A restraining order, also referred to as a 209A protective order, is an option to consider for those seeking safety from an abuser.
The Massachusetts Executive Office of Public Safety and Security (EOPPS) notes that restraining orders are only a piece of a larger safety plan. It is important to make safety plans in addition to obtaining a restraining order.
Call our local domestic violence agencies -- NELCWIT at (413)-772-0806 in Greenfield; (978)-544-9857 in Orange/Athol or Toll Free (888)-249-0806* or Safe Passage at (413) 586-5066 in Northampton or Toll Free (888) 3435-5282 -- for information about shelters and services. As always, in an emergency call 9-1-1 for a police officer to come to your aid.
For additional information regarding safety planning, please visit the Jane Doe, Inc – The Massachusetts Coalition Against Sexual Assault and Domestic Violence website
EOPSS provides the following information on restraining orders in the form of commonly asked questions.
The law for restraining orders (209A) covers those people who are or have been in any of the following relationships:
- A substantive dating relationship
- Living together in the same household
- Engaged or married
- Have a child together
- Related by blood or marriage
How Does A Judge Decide Whether to Issue the Order?
Under the law, the judge needs to determine:
- If the relationship is covered by the law, and
- If the victim has shown "a substantial likelihood of immediate danger of abuse"
How to Get a Restraining Order
Go to the District Court Clerk's Office at the courthouse in your community and ask for a SAFEPLAN advocate. You will need to complete an affidavit requesting a restraining order.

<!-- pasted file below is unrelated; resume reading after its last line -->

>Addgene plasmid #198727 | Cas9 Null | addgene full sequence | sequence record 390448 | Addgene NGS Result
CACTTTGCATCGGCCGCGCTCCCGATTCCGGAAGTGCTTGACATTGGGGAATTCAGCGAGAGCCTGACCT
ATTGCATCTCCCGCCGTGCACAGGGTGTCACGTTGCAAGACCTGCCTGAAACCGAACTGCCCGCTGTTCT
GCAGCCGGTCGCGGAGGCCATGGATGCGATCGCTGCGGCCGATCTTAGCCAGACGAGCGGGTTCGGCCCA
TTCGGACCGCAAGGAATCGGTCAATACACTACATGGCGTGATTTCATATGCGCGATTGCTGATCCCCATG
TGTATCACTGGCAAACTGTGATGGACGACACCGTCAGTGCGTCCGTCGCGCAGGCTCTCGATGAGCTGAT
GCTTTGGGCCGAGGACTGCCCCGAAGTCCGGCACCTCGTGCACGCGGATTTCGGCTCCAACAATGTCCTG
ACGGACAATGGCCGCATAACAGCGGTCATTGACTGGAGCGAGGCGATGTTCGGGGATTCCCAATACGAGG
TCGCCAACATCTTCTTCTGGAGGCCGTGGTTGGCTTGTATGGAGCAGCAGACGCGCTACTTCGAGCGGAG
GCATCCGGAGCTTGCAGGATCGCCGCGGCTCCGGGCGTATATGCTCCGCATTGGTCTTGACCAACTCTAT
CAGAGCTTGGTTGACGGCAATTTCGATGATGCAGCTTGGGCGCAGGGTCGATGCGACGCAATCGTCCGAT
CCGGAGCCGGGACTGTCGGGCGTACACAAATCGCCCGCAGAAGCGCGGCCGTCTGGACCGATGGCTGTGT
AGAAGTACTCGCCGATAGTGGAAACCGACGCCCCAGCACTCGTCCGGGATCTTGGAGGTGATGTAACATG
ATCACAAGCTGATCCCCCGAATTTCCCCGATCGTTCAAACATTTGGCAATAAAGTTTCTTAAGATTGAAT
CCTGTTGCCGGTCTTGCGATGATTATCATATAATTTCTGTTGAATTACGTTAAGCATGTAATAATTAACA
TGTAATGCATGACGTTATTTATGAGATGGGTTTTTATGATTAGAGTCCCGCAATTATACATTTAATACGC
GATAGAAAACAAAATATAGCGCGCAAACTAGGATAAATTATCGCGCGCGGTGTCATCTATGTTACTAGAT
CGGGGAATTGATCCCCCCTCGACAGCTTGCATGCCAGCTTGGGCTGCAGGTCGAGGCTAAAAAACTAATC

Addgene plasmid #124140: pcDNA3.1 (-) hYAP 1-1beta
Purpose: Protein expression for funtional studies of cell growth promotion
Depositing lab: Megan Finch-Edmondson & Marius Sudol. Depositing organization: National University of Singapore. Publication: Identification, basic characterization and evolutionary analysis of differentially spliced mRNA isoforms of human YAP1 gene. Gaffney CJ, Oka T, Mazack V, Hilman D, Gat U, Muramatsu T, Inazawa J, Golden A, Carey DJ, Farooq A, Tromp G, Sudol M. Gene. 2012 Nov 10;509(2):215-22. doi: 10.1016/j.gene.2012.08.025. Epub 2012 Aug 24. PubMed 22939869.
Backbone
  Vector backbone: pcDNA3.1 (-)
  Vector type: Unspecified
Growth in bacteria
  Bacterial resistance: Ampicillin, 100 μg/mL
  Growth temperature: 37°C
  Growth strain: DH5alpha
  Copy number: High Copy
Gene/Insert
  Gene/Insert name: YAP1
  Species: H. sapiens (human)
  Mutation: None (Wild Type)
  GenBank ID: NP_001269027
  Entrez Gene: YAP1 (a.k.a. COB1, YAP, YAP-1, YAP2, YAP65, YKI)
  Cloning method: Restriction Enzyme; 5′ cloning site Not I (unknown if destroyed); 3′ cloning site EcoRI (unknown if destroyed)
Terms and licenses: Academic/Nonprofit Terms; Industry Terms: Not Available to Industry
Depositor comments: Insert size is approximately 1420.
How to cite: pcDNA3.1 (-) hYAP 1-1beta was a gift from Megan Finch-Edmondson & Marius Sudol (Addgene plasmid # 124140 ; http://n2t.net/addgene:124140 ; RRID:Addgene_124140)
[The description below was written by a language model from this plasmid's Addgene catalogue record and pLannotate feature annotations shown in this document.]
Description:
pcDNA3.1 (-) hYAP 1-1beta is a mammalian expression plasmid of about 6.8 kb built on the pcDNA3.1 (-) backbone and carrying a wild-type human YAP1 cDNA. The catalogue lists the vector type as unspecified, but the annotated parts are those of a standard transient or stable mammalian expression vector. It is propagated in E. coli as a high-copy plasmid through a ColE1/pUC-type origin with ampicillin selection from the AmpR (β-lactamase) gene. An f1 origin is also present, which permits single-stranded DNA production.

- You will then need to go before a judge, who will ask you questions about your safety and has the authority to grant a temporary (10 day) restraining order at that time. You will be given a copy to carry with you at all times and a copy to file with the police.
- The court will tell the police that the order has been issued and the police will then serve the abuser with the order. You should tell the court the whereabouts of the abuser. If there is a vacate order, the police can enforce this by being at your home as the abuser leaves.
- Within 10 days you will attend another hearing where your abuser may be present to tell his/her side of the story. This may be very difficult, and it helps to have an advocate present for support. You will tell your story again, and at this time the judge can extend the 209A protective order for up to a year.
- To get an emergency protection order on holidays, nights, or weekends, call the police. They will contact an emergency response judge. If the abuser violates this order, call the police immediately. Violation of this order is a criminal offense, and penalties can include jail terms.
A Restraining Order Can Do More Than Protect You
Any of the following provisions that apply to your situation may be added to the basic order. (Note: The initial order lasts up to ten days but can be extended for one year.)
- Restraining Order - Your abuser must not come near you or abuse you again. In Massachusetts, all restraining orders require that the abuser surrender any firearms and licenses to carry a firearm.
- Vacate Order - Your abuser must move out of the shared residence.
- Child Support Order - You will receive temporary support for your children.
- Custody Order - You will receive temporary custody of your children.
- Restitution Order - You will receive repayment for lost wages, medical expenses, or other costs and damages.